I need to do a financial plan for my family inlcuding retirement savings, accounting for various estimates of inflation. My accountant says Quicken financial planner v2 was good, but it can’t be found anymore. He also says that the financial planning capabilities of Quicken aren’t adequate.
You can do modular planning using web sites from Vanguard (vanguard.com), T Rowe Price or fidelity (fidelity.com). They all have retirement planners that are decent.
There is no nonprofessional (“inexpensive”) softwares that do it all. I have been a Certified Financial Planner for 25 yrs. and you do not need a big, integrated package. What you need is:
1. A budget, which can be found online or using an Excel spreadsheet you create.
2. A tax planner, which can be Turbotax or TaxCut.
3. Retirement planner, which can be as above.
4. Life insurance planning. here you can get tricky and look for online planning software but you will probably get agents with self-interest. Or you can do “quick and dirty” planning: what lumpsum would you need to provide your family with enough income to live on if you die? Divide your annual living expenses, less other income (working wife), by 0.04 or 0.05. That assumes you can get 4 or 5% longterm, which is rational in today’s economy. That’s how much life insurance you need. It will probably be a big number, but that’s OK. Every breadwinner should have $500,000-$1 million of term life insurance, level 20-year is OK for most. You should need it till you are 65 (retired) or have money, whichever comes first. Insure both husband and wife if both work. Should be personally-owned, not from work, because you will need it regardless of where you work.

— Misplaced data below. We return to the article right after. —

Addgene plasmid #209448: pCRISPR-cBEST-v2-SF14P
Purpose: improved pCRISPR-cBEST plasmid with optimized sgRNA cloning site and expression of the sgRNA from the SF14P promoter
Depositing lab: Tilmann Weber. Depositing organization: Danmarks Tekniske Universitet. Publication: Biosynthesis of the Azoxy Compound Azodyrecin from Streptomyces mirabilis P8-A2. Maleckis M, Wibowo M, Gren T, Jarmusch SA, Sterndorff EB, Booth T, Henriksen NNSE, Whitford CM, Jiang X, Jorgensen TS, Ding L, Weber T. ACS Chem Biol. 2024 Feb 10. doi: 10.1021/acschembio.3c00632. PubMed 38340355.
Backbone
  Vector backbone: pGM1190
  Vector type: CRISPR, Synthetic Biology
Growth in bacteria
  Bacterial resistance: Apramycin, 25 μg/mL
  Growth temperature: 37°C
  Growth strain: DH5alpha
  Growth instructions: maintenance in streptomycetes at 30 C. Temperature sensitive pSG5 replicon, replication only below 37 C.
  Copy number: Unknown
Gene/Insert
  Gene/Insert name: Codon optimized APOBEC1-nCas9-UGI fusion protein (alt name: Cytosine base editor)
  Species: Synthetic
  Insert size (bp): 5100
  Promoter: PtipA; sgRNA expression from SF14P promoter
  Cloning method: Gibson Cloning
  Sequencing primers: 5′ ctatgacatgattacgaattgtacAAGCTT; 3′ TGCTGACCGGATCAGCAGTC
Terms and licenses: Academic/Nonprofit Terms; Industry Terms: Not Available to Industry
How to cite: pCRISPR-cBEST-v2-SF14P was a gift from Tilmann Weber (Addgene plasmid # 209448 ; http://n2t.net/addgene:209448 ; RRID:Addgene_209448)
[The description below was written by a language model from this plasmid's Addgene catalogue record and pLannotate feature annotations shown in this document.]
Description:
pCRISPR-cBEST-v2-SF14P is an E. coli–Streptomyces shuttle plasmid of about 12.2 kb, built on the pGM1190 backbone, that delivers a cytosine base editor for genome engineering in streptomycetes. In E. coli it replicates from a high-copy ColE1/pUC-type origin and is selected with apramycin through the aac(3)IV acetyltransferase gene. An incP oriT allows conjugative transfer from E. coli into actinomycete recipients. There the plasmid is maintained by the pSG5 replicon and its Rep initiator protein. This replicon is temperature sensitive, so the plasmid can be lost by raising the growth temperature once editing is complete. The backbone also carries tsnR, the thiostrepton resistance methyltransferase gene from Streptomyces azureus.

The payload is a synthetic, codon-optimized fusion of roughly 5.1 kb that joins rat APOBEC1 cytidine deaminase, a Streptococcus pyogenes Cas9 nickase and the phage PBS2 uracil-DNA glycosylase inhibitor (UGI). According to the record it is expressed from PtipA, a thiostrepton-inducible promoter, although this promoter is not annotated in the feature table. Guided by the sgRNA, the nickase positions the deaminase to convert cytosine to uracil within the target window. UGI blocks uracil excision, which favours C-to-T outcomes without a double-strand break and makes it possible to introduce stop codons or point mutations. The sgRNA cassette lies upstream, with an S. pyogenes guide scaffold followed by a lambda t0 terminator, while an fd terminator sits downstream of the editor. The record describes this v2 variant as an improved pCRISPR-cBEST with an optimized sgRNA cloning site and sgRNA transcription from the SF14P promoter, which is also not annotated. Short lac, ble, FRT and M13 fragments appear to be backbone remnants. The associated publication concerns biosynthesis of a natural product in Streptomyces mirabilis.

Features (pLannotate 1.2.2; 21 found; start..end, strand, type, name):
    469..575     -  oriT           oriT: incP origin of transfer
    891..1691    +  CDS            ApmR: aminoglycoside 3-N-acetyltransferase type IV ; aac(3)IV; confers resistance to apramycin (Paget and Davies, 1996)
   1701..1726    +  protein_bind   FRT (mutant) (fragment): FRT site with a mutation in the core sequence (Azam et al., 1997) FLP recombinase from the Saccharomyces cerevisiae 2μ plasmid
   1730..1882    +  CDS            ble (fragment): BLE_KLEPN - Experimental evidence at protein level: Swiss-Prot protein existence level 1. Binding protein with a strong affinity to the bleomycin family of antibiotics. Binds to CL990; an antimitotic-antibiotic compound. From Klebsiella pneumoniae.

5. Estate planning: If you own less than $2 million between you and your wife, you don’t need to worry about estate taxes. (This is VERY simplified.) You need a will, financial power of attorney, health care power of attorney and living will.
Well, that’s 25 years of experience in a nutshell. The important thing is to get started now, now to agonize over what software you’re using. Try 2 retirement planners listed above; if the numbers are close, you’re on track. By the way, for people under 45, I ignored Social Security retirement benefits period. I found they need to save so much money anyway that SS didn’t make much difference one way or the other. Good luck!